One of the scribes came near and heard them disputing with one another, and seeing that he answered them well, he asked him, ‘Which commandment is the first of all?’ Jesus answered, ‘The first is, “Hear, O Israel: the Lord our God, the Lord is one; you shall love the Lord your God with all your heart, and with all your soul, and with all your mind, and with all your strength.” The second is this, “You shall love your neighbour as yourself.” There is no other commandment greater than these.’ Then the scribe said to him, ‘You are right, Teacher; you have truly said that “he is one, and besides him there is no other”; and “to love him with all the heart, and with all the understanding, and with all the strength”, and “to love one’s neighbour as oneself”,—this is much more important than all whole burnt-offerings and sacrifices.’ When Jesus saw that he answered wisely, he said to him, ‘You are not far from the kingdom of God.’ After that no one dared to ask him any question. (NRSV)
Jesus must have been tiring of the insincerity – so many word traps in Jerusalem. One could understand a desire to ditch the teaching all together. Perhaps he could meet the insincerity with something less than his own standards. All we know is that he did not stoop so low. He consistently answered ‘well’.
Our passage begins, surprisingly, with a scribe who heard and saw Jesus’ integrity. Any double standards in his order have not blinded him. He notices Jesus’ considered and persuasive answers and is inspired to put forward his own question: ‘Which commandment is the first of all?’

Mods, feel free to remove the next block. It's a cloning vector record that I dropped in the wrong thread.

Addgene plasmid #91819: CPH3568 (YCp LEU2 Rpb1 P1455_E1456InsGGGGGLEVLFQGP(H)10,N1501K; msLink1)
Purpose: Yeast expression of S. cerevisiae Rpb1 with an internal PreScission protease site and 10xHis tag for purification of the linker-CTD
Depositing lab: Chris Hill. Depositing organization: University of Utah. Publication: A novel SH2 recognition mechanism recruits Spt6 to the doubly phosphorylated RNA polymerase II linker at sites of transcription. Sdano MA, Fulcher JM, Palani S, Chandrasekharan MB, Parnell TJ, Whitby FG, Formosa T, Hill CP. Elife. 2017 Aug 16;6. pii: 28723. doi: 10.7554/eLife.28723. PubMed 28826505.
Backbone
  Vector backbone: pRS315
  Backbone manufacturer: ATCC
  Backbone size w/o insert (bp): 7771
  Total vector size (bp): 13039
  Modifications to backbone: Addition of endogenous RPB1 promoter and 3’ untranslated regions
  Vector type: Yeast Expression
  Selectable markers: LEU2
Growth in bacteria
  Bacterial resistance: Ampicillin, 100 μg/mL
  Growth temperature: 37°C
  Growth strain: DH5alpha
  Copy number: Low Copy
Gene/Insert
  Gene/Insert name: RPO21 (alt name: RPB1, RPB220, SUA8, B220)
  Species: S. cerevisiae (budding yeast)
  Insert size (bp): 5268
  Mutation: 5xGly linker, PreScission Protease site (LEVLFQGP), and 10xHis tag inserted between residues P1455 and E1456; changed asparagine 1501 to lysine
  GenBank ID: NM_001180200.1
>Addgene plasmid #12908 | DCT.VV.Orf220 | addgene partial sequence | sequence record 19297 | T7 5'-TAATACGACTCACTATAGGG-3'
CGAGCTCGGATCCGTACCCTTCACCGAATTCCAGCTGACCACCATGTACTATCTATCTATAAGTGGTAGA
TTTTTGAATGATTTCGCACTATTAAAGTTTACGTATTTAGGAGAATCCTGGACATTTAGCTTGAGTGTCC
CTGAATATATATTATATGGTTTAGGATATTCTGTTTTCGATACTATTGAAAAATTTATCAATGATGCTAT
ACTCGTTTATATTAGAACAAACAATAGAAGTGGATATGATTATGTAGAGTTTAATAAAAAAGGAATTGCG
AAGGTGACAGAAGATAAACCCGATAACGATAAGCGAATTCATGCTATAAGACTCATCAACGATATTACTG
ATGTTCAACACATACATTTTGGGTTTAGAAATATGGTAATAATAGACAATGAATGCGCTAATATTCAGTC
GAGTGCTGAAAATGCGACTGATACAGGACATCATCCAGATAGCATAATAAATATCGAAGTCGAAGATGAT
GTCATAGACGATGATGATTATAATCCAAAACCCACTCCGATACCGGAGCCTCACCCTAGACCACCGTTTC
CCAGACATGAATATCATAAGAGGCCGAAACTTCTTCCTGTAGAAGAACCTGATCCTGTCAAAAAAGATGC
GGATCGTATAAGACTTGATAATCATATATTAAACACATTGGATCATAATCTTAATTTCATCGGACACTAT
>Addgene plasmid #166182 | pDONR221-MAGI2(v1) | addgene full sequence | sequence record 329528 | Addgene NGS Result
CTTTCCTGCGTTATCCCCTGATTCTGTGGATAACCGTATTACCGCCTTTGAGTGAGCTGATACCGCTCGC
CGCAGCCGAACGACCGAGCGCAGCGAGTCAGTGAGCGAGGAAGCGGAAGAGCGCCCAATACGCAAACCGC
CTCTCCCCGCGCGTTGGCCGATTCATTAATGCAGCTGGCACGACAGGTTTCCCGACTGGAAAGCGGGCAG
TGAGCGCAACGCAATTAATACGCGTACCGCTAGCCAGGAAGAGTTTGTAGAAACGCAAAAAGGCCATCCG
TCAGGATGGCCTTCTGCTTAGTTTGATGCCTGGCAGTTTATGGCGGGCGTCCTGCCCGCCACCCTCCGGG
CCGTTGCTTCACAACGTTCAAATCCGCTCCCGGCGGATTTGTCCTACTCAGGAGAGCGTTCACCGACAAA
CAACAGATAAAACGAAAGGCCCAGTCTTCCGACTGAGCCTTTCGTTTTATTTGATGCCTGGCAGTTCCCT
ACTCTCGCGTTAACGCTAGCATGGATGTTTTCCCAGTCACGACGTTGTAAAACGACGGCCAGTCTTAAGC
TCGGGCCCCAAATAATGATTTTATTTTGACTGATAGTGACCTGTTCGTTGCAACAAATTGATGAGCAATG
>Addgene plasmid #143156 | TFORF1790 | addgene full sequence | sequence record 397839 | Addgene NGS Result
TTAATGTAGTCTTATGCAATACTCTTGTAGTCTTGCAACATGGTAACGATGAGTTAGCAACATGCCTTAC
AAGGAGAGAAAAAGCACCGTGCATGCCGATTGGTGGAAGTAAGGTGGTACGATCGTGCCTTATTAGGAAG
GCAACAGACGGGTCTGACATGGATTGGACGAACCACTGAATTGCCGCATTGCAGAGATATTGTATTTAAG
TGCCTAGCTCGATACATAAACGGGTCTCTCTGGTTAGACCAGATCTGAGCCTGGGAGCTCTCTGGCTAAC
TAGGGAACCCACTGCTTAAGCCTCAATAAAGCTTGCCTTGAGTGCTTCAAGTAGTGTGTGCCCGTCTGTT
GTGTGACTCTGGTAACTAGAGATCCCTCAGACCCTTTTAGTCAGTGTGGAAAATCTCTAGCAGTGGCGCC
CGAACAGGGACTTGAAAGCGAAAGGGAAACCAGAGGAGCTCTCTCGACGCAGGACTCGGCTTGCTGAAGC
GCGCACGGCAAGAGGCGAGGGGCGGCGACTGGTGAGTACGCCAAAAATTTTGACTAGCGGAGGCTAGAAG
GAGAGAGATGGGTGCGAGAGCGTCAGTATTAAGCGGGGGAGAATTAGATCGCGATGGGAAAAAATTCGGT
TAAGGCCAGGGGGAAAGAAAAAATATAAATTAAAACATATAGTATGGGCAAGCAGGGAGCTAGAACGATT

With over six hundred commandments in the Torah this too could be understood as the work of a hunter.A priority listing of the carefully collected commandments implies a ranking system – an interpretive agenda. Jesus’ answer will challenge other more established paradigms. Our question is not a trap but it remains a risky place to tread.
But Jesus does not seem hampered by any debilitating caution. He answers bravely and boldlyreaching into Israel’s storehouse of wisdom and, although only one is requested, decisively pulling out two commandments. And then he unapologetically pronounces them as not just the ‘first’ but the ‘greatest’.
And they are both about love.
Yes, Jesus answers with the order of the heart: first God and then others.Please remember, this is not an ordering of only two possibilities. There are many other parts of creation that can capture the hearts of people. It is a prioritising of the two noblest of a myriad of potential loves the human heart latches onto. All these good gifts and practices come from God but only find their appropriate place underneath these two.
And Jesus is not the only one who sees so clearly. Our open-hearted scribe also demonstrates 20/20 vision. This God-and-other aligned love is more important than lists of offerings and sacrifices. As the apostle Paul said, without love the sum total of such gifts is ‘nothing’ (1 Corinthians 13:3).
Maybe it is only as we love this way that we discover God’s kingdom is closer than we ever imagined.